Your Quick Tips

From Kansas to Canada
Land was available to anyone who was willing to homestead in Alberta, Canada beginning about 1905 and my paternal grandparents and great-grandparents left Kansas in 1910 to claim land and make a fresh start farming wheat there. Many other family members went with them. Most of them returned to the United States by 1924. If you are having trouble finding family in the U.S. census during this period, you may find them in Canada. There is a Library and Archives Canada website that provides land descriptions for those who obtained final homestead patents between 1870 and 1930, but it does not include the names of those who, for any reason, did not complete the homesteading process. Visit the Alberta Genealogical Society website if you are interested in obtaining copies of a homestead file.

Judi Powell Mutal
Bellevue, WA

AWJ Editor’s Note: Ancestry.ca has the 1911 Canadian census online (requires Canada Deluxe or World Deluxe Membership).

Lost Military Pension Papers
Several years ago I sent off to the National Archives to get military and pension papers for my Civil War ancestors and they were extremely interesting to read. Last year, I moved to a new house in a new city and, yes, you guessed it–I lost all the papers from NARA. So, I went on the Internet and re-ordered these papers again. I was pleasantly surprised to find out that the National Archives is sending out more information than they used to. I received personal accounts of the military tours of my great-grandfather and two of my great-grand-uncles. Like I said, I was pleasantly surprised at this turn of events. I heard somewhere that this was happening but I did not believe it. Trust me, it is true. Log onto the National Archives website and order online.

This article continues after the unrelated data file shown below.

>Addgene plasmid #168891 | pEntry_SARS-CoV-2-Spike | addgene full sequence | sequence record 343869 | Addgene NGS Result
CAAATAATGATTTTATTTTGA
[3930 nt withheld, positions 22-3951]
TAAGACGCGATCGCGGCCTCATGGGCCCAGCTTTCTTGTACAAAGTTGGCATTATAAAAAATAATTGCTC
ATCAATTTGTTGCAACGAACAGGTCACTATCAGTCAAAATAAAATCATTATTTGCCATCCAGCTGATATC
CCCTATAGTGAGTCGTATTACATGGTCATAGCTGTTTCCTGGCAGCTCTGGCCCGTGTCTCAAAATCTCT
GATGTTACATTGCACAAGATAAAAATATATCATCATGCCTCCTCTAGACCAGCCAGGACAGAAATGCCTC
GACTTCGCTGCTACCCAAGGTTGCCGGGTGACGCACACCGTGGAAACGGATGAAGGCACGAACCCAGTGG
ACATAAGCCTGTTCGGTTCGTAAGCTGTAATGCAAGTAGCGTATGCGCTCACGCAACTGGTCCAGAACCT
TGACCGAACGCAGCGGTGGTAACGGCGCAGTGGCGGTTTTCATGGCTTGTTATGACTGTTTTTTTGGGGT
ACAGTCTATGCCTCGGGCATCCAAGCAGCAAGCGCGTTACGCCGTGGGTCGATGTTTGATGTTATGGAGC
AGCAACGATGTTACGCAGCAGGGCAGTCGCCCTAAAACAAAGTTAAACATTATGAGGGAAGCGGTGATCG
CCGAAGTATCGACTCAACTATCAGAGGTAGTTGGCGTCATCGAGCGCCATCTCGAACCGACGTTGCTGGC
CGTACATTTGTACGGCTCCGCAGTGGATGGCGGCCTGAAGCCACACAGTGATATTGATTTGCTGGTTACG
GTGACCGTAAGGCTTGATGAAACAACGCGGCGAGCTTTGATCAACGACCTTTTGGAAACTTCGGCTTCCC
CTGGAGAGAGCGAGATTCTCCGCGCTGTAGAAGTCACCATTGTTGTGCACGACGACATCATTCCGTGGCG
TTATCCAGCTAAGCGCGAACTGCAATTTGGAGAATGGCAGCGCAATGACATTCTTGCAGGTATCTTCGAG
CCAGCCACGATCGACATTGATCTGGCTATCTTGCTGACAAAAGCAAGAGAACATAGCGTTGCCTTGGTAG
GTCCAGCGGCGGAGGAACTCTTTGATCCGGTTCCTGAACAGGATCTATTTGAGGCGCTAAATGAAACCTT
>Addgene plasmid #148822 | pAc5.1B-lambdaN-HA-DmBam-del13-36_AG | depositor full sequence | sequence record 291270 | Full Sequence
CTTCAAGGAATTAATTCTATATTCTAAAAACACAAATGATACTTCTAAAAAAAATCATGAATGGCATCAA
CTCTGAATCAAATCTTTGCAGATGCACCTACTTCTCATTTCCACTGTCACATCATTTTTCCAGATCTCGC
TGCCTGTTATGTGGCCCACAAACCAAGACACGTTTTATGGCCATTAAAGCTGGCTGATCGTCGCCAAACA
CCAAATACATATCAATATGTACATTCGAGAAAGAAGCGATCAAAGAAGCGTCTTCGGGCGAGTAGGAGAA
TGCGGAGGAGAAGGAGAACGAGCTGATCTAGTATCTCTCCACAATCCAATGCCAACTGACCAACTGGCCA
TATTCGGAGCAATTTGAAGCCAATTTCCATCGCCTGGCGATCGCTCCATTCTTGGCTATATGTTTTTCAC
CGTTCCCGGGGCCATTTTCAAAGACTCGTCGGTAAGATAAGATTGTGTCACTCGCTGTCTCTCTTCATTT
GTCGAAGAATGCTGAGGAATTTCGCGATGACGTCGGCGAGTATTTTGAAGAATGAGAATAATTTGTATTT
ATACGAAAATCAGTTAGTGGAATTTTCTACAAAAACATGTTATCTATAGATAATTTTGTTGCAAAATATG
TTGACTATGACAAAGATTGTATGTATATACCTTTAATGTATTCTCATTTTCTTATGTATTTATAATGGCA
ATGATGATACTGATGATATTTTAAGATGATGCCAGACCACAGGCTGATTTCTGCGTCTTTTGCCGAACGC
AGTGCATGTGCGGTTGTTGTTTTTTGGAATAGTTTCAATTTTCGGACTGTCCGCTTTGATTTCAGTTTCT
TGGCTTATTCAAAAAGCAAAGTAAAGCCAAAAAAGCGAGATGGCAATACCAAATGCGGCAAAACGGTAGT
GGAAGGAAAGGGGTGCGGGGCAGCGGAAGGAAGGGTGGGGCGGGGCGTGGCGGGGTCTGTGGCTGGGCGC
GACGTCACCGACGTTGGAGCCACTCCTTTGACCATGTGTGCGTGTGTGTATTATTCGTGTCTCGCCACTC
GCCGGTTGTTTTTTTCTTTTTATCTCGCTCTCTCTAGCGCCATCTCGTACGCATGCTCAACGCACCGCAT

It is easy.

William Adna Crawford

Windows Live Local
I just found a useful website that I have made good use of. It is Windows Live Local. It is a satellite imaging service and I was able to zoom in on cemeteries that some of our relatives are buried in. I was then able to share these maps with relatives who live not only in other parts of our country, but with relatives who live in Norway. It helps bring things into real perspective, and I can mark out where they are buried to also give them more detailed information.
 
Sincerely,  
Diane Alioto

Thanks to all of this week’s contributors! If you have a suggestion you would like to share with other researchers, send it to: Juliana@Ancestry.com  Quick Tips may be reprinted, with credit to the submitter, in other Ancestry publications, so if you do not want your tip included in a publication other than the “Ancestry Weekly Journal,” please state so clearly in your message.

2 thoughts on “Your Quick Tips

  1. I just tried this search in Alberta Canada where I knew that my great great grandfather Palmer Hiram Averill died and there he was. I can hardly wait to order the land grant information. Thanks for the tip. Roxie Bishop

  2. I found my ancestor’s brother there who went to Alberta from Oklahoma and Kansas in the early 1900′s, McGinley Haynes. I am going to order a copy of his record. I would love to find his descendants.